The UK’s Flybe has entered administration due to insolvency, the company announced.
Struggling British regional airline Flybe announced on Saturday that it has stopped ticket sales and cancelled all flights, signaling a potential bankruptcy.
According to a notice on its website, the company has entered administration, a form of protection from creditors when a company becomes insolvent.
“Flybe has now ceased trading and all flights from and to the UK operated by Flybe have been cancelled and will not be rescheduled… If you are due to fly with Flybe today or in the future, please do not travel to the airport unless you have arranged an alternative flight with another airline. Flybe is unfortunately not able to arrange alternative flights for passengers,” the notice said.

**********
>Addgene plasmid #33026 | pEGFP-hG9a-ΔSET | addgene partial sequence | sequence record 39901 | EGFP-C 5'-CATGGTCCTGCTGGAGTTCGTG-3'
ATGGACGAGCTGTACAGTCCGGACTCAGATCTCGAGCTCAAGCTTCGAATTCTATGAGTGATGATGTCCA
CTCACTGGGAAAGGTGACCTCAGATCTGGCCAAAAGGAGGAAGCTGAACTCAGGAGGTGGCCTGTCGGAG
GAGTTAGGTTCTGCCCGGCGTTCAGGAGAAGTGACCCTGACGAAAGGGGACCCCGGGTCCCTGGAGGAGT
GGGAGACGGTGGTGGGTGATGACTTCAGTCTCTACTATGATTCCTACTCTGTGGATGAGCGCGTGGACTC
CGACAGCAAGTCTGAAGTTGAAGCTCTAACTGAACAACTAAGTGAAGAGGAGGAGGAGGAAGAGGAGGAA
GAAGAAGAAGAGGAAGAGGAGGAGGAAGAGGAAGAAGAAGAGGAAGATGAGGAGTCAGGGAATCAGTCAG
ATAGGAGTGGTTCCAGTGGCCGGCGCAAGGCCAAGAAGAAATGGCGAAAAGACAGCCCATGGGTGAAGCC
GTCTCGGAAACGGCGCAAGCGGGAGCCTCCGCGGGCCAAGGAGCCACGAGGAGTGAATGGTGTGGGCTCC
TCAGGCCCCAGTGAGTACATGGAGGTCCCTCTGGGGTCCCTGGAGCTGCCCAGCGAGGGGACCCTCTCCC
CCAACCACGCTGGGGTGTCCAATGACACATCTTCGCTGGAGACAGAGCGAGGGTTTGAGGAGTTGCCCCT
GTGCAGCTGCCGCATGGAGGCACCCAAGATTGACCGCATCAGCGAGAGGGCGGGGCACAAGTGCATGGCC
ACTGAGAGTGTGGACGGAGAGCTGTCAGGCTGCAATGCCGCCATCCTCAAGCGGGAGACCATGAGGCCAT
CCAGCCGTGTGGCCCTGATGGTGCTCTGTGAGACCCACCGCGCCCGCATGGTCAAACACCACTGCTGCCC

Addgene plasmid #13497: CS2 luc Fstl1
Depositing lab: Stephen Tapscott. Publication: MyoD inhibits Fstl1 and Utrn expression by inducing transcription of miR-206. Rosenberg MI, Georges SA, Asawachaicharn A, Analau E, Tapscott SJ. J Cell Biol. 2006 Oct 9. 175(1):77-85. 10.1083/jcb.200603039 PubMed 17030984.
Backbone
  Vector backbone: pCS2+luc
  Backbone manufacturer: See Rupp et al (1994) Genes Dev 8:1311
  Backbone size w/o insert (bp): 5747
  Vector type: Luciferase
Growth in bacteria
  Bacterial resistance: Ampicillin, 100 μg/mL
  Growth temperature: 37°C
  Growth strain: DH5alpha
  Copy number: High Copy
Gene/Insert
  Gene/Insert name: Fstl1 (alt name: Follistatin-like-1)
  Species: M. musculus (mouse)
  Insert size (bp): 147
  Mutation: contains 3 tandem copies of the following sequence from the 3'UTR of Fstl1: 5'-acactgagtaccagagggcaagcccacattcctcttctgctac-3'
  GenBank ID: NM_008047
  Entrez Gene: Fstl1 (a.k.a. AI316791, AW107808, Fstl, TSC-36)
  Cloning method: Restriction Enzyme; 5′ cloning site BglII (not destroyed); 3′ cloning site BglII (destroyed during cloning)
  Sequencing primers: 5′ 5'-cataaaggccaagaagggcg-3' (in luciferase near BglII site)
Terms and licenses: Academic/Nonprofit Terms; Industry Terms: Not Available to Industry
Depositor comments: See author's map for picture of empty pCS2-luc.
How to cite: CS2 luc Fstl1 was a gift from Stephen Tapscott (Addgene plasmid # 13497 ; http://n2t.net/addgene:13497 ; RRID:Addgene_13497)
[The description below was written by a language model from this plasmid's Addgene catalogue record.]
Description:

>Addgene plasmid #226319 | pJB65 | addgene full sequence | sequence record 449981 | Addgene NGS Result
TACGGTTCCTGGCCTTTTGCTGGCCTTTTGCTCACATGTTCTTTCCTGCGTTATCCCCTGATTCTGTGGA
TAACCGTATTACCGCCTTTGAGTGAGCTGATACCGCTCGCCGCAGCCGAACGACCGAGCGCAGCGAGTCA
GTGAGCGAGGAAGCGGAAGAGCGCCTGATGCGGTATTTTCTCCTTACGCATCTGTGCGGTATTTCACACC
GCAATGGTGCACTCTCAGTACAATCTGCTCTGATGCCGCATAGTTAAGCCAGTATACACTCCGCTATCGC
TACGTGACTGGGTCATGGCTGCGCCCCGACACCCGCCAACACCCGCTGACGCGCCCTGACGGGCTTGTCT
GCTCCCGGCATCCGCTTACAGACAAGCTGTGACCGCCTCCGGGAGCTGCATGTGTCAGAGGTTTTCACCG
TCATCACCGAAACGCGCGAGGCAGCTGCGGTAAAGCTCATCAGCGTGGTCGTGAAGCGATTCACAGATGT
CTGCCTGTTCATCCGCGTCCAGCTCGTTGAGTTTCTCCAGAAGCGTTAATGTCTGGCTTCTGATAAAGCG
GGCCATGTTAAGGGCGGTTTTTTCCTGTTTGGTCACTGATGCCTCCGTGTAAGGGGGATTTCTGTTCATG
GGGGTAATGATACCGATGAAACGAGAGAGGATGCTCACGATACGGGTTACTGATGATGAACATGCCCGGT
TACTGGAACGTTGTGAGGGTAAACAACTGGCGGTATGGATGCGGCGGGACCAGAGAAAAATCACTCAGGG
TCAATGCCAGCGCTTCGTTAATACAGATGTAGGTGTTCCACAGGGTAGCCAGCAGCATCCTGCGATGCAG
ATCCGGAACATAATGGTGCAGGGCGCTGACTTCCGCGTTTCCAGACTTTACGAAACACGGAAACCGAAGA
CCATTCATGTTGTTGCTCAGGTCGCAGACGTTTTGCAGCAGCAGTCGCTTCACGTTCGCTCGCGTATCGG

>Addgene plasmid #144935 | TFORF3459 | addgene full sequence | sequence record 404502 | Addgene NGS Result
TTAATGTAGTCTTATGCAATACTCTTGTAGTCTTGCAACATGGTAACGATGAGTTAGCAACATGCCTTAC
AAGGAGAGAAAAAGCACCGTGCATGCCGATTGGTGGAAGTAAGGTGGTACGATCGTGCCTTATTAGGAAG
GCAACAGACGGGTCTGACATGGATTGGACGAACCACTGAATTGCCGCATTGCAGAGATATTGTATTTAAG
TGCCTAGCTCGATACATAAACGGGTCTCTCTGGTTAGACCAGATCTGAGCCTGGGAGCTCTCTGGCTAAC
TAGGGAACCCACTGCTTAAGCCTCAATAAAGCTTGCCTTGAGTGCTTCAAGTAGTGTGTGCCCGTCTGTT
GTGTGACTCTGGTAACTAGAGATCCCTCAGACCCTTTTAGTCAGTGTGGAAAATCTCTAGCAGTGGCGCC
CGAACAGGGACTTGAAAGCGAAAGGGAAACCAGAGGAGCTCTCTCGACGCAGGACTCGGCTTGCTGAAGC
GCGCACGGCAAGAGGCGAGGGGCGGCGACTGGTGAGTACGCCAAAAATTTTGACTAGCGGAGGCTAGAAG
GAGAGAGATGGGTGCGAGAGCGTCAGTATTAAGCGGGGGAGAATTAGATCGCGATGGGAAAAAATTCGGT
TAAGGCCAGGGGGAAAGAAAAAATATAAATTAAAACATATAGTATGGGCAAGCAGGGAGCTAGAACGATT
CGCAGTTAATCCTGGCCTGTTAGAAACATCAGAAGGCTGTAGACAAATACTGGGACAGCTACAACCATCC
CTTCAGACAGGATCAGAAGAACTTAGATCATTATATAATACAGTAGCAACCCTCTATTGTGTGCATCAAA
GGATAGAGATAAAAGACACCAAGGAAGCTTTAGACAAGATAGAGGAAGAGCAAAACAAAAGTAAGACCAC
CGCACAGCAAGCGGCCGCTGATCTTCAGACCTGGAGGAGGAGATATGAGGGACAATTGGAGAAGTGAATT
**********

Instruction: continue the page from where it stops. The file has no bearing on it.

Headquartered in Birmingham, Flybe had been Europe’s largest regional airline prior to the pandemic, carrying about 8 million passengers a year via 81 airports throughout the UK and Europe. It was first pushed into administration in March 2020 when the travel market was hit by pandemic restrictions.
The company resumed operations on a smaller scale in April of last year after its business and assets were purchased by Thyme Opco, an entity linked to US hedge fund Cyrus Capital. However, it failed to build back its business amid lingering effects of the pandemic on the airline industry and competition from more established low-cost operators.
The UK High Court has appointed David Pike and Mike Pink from the financial advisory firm Interpath as joint administrators to Flybe. Pike told Reuters that the company would look for new investors to rescue it from complete financial ruin. A spokesperson for Interpath said Flybe would retain only 45 out of its 321 employees for the time being. He noted that about 75,000 Flybe customers who had future bookings will be affected by the flight cancellations.
The UK’s Civil Aviation Authority (CAA) announced that Flybe passengers who could no longer use their tickets would be offered discounts on flights with other airlines.